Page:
A portrait of Donald Trump’s week. A former chief of staff confirms a report that he talked of the many “good things” Hitler did. He publicly mocks Joe Biden’s stutter. He again libels the woman whom a judge ruled he raped, journalist E. Jean Carroll, even as he leans on a corporate supporter to front him the $88-million he owes her (plus interest) for libelling her previously.

He boasts online that one of his “first acts” as president would be to free from jail the “hostages” convicted in the Jan. 6, 2021, insurrection. He invokes presidential immunity against charges of falsifying business records to conceal hush money payments to a porn star – before he became president. A long-time employee tells of secretly removing boxes of classified documents from the resort even as Department of Justice officials were on-site questioning Mr. Trump about the same documents.

All in all, a bit of a slow week for him. But then, it’s only Wednesday.

The point has been made often: had any other politician done or said even one of these things, his or her career would have been over long ago. And yet chances are you may have missed most of these stories. They were reported, yes, but not with the front-page emphasis accorded to, say, the Princess of Wales’s adventures in photo-editing.

Is this because the media wants Mr. Trump to win? Of course not. But it is true that the media have served, from the start, as Mr. Trump’s involuntary enablers. And the worse his behaviour has become, the more this has proved to be the case. Mr. Trump once said he could shoot someone in the middle of Fifth Avenue without losing any votes. By now it’s not even clear it would make it above the fold.

Of course, media choices are hard to separate from reader interests. We have all become inured to Mr. Trump’s crimes, through sheer repetition. But there’s a specific media component to this that’s worth unpacking.

As I’ve argued before, Mr. Trump’s behaviour is best understood as that of a psychopath, equal parts narcissistic and nihilistic. That he will always, without fail, do the opposite of the good or right or smart thing is not accidental. His sense of self-worth depends upon devaluing everything else – whatever is generally valued.

It’s entirely possible he can’t help himself. But it’s also devastatingly effective, particularly as a media strategy. Because he has committed so fully to the bit, Mr. Trump has succeeded in cracking the lens through which the media traditionally reports on political misbehaviour. Because he never conforms to any standard, he is never held to any. He has so lowered expectations that he can never fall short of them.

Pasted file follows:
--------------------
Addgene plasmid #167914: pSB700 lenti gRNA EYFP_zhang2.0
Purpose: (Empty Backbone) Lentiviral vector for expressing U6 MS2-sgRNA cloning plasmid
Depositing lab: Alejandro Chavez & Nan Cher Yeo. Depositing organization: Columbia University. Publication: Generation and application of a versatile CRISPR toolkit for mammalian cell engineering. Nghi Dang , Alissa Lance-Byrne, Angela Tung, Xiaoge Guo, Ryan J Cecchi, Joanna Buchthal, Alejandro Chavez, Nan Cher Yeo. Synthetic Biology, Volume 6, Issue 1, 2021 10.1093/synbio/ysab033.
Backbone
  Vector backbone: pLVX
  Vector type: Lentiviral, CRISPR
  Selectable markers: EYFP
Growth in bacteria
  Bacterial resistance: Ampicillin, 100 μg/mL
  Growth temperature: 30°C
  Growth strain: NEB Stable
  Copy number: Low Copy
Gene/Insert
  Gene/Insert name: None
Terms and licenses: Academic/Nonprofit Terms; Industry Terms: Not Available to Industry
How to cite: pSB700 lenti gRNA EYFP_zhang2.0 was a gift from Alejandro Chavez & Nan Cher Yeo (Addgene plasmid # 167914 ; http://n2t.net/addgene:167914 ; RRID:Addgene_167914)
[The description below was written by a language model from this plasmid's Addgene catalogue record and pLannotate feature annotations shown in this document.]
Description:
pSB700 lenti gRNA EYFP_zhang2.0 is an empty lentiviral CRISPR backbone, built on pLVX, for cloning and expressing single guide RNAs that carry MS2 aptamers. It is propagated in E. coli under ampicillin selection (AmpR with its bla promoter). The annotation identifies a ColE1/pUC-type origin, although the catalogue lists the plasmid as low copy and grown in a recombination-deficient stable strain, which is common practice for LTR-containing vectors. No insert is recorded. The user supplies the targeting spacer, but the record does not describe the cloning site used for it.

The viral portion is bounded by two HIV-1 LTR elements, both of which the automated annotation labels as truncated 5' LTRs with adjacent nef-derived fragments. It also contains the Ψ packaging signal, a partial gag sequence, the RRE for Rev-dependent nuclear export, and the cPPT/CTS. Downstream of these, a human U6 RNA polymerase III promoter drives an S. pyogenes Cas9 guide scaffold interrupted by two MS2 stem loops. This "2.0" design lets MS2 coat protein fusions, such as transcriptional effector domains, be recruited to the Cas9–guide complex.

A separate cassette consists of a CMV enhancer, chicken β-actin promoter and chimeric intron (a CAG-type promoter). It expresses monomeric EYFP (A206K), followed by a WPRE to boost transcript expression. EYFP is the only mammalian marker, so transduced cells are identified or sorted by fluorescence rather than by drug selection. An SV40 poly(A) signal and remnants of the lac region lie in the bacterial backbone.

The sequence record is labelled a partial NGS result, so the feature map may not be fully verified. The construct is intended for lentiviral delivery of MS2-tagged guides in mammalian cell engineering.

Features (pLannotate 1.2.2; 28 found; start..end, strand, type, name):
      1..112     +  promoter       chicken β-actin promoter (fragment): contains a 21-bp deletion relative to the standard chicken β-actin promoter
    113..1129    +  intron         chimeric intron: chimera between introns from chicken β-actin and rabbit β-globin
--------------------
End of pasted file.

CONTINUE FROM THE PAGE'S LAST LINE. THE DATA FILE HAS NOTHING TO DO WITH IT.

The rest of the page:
This is critical, because news coverage of scandals is wholly a function of expectations. It’s not news, that is, if someone behaves exactly as expected. It’s only news if they depart from expectations in some way: either exceeding them, or ideally falling short.

Mr. Trump, it is true, consistently lowers the bar: With each new barbarity, he subverts even the subterranean expectations he has set for himself. But since he does it so regularly, that in itself has become part of the expectations. We are into the second derivative of psychopathy.

So Mr. Trump winds up being graded on his own, constantly sliding curve. But there’s another crucial component of this: his evident lack of concern for the standards he is violating. He doesn’t just offend against every law, custom, principle or ideal. He does so openly and avowedly.

Along with expectations, this disarms two more elements of traditional news coverage: discovery (“news is what someone doesn’t want known”) and shame.

There’s a script to these things, after all, that everyone is supposed to follow. For example, if a politician poses as a hawk on Russia; if he has a long record of publicly opposing it; but if he is then found to have been secretly encouraging Russia’s war aims – and if he is clearly shamed by the discovery – then the media know what to do: Set upon and devour him.

But if instead he publicly and repeatedly endorses Russia’s positions, advances Russian objectives, and invites Russian interference, all without a trace of shame, then the media are baffled. We genuinely don’t know how to cover it. Before long we give up trying.

You can’t catch someone out doing something he does not bother to hide. You can’t shame someone who does not feel any shame. And you can’t mark someone solely against expectations without becoming a part of the very process of moral decline you are describing. Until we learn these three lessons, Mr. Trump will continue to benefit from the media’s indulgence.